Whether very hot or very cold, extreme temperatures can affect eczema.

During the winter months, humidity that provides moisture in the air decreases. The dry air often results in dry skin, which can worsen eczema.

Hot temperatures can also aggravate eczema. The heat can stimulate that itchy, prickly feeling those with eczema know all too well. It can also cause sweating, which may lure bacteria and unwanted chemicals to your skin.

Having eczema doesn’t mean you can’t enjoy a cold winter night or a hot summer day. But you should be prepared for either extreme with a treatment plan that lessens unwanted symptoms.

Treatments for cold weather changes

Low humidity, winds, and cold temperatures can rob your skin of moisture. You may need to change up your moisturizing strategy when it gets cold outside.

Consider a humidifier

Running a heater indoors can dry out your skin. A humidifier adds moisture back into the air by using water and warm temperatures.

It’s important to clean and dry your humidifier regularly. This will prevent the buildup of mold, which can be very irritating to your lungs and potentially damage your skin.

Wear the proper gear

The hands, a particularly sensitive area for many people with eczema, are frequently exposed to the elements. Wearing gloves can help to prevent moisture loss and protect your hands.

Although wool gloves are a popular choice, they can irritate your skin. Try for a leather pair instead. (Even better if the gloves have a breathable cotton lining.)

You’ll want to make sure you take off any protective or exposed clothing items when you’re through being outside. Wet, snow-soaked clothes can make dry skin worse. When you do change clothes, make sure to moisturize after.

Switch up your moisturizer

Change your skin care routine from winter to summer to accommodate different environmental factors. In the winter, use a thick, soothing cream to retain moisture. (Think ointments and creams versus lotions.) You can apply petroleum jelly to very dry, cracked areas that need extra protection. You may have to allow extra time for the ointment or cream to soak in, but it will be worth the extra few minutes.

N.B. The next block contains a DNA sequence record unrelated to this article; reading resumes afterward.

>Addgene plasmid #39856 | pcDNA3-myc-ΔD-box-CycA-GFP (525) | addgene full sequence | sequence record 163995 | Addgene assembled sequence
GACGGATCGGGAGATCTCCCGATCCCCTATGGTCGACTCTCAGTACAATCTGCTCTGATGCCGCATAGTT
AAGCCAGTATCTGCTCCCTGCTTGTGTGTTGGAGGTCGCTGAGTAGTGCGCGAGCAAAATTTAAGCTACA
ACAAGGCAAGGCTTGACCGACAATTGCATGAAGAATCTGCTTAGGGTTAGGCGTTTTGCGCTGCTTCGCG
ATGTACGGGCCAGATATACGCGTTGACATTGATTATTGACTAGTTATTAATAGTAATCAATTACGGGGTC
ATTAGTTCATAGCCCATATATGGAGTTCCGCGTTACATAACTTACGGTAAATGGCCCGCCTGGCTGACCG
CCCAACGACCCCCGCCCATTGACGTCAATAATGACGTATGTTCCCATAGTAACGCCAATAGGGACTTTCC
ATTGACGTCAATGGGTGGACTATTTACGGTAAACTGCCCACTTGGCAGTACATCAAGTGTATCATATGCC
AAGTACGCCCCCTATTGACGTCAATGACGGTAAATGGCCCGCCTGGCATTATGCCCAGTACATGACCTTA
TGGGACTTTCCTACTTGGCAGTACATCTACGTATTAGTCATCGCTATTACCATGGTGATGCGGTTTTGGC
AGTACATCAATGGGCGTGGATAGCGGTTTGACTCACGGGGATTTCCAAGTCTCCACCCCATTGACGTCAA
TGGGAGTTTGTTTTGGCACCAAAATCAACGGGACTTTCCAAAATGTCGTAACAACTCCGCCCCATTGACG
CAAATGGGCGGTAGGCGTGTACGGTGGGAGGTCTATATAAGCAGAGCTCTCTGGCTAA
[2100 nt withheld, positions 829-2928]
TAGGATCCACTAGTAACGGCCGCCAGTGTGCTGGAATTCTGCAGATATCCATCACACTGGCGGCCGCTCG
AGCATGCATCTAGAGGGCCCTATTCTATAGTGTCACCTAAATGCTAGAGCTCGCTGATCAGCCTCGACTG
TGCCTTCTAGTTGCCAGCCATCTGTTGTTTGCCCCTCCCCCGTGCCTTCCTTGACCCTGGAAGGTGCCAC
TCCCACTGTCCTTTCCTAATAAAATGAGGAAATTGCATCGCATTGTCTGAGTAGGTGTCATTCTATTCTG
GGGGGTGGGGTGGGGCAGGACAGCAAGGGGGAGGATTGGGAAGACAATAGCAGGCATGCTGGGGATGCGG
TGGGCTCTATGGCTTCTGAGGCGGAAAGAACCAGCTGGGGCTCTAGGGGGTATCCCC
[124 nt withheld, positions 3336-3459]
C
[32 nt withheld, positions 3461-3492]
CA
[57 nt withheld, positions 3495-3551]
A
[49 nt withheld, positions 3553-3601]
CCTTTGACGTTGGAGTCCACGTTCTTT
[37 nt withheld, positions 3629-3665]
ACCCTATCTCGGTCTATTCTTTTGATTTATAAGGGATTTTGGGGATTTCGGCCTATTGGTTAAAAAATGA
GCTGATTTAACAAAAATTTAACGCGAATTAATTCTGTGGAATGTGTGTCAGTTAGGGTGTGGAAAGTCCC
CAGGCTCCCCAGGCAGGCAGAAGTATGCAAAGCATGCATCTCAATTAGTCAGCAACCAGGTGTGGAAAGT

You’ll also want to simplify your shower routine as much as possible to prevent moisture loss in the shower.

Remember that you can get sunburned in the winter. Using products with SPF can help to cut down on irritation and redness from the sun due to exposure in the winter.

Treatments for warm weather changes

Sweating is the body’s natural defense mechanism against warm temperatures. Yet it can worsen eczema. Sweat contains trace amounts of many minerals, including sodium, magnesium, lead, and nickel. These chemicals can sometimes be irritating to the skin.

Sweat that collects in skin folds, such as your armpits or inner part of your elbow, doesn’t dry well and can lead to skin irritation. Also, hot temperatures trigger itch reflexes in the skin, making an eczema-related itch worse.

Watch the clock

The sun’s rays are most direct (and temperatures tend to be hottest) from 10 a.m. to 2 p.m. If possible, avoid going outdoors during this time. As a bonus, you’re less likely to get a sunburn by avoiding the sun at its peak.

Keep dry

You may wish to add some folded-up paper towels, washcloths, or soft paper wipes to your summer bag. You can use these to soak up excess sweat and keep your skin dry and free from the chemicals your sweat contains. Pay special attention to common areas of perspiration, such as your neck, below your chest, the backs of your knees, and the inner part of your elbows.

Shower after a swim

After going for a swim in a pool or the ocean, wash up with a gentle soap, towel dry, and apply moisture to your body. Doing so can help reduce the amount of chemicals on your skin and keep in moisture.

Wear the right gear

Wearing the right clothing is as smart an idea in warm temperatures as it is in cold. In the summer, you’ll want to look for clothing that is lightweight and breathable, such as cotton and cotton blends. Refraining from wearing tight-fitting clothing can also help.

Stay hydrated

Sweating causes your skin to lose moisture. To keep your skin moisturized from the inside out, drink plenty of cold fluids. Water is typically your best bet. You may also opt for an electrolyte-containing sports drink if you take part in a vigorous physical activity outdoors for an hour or more.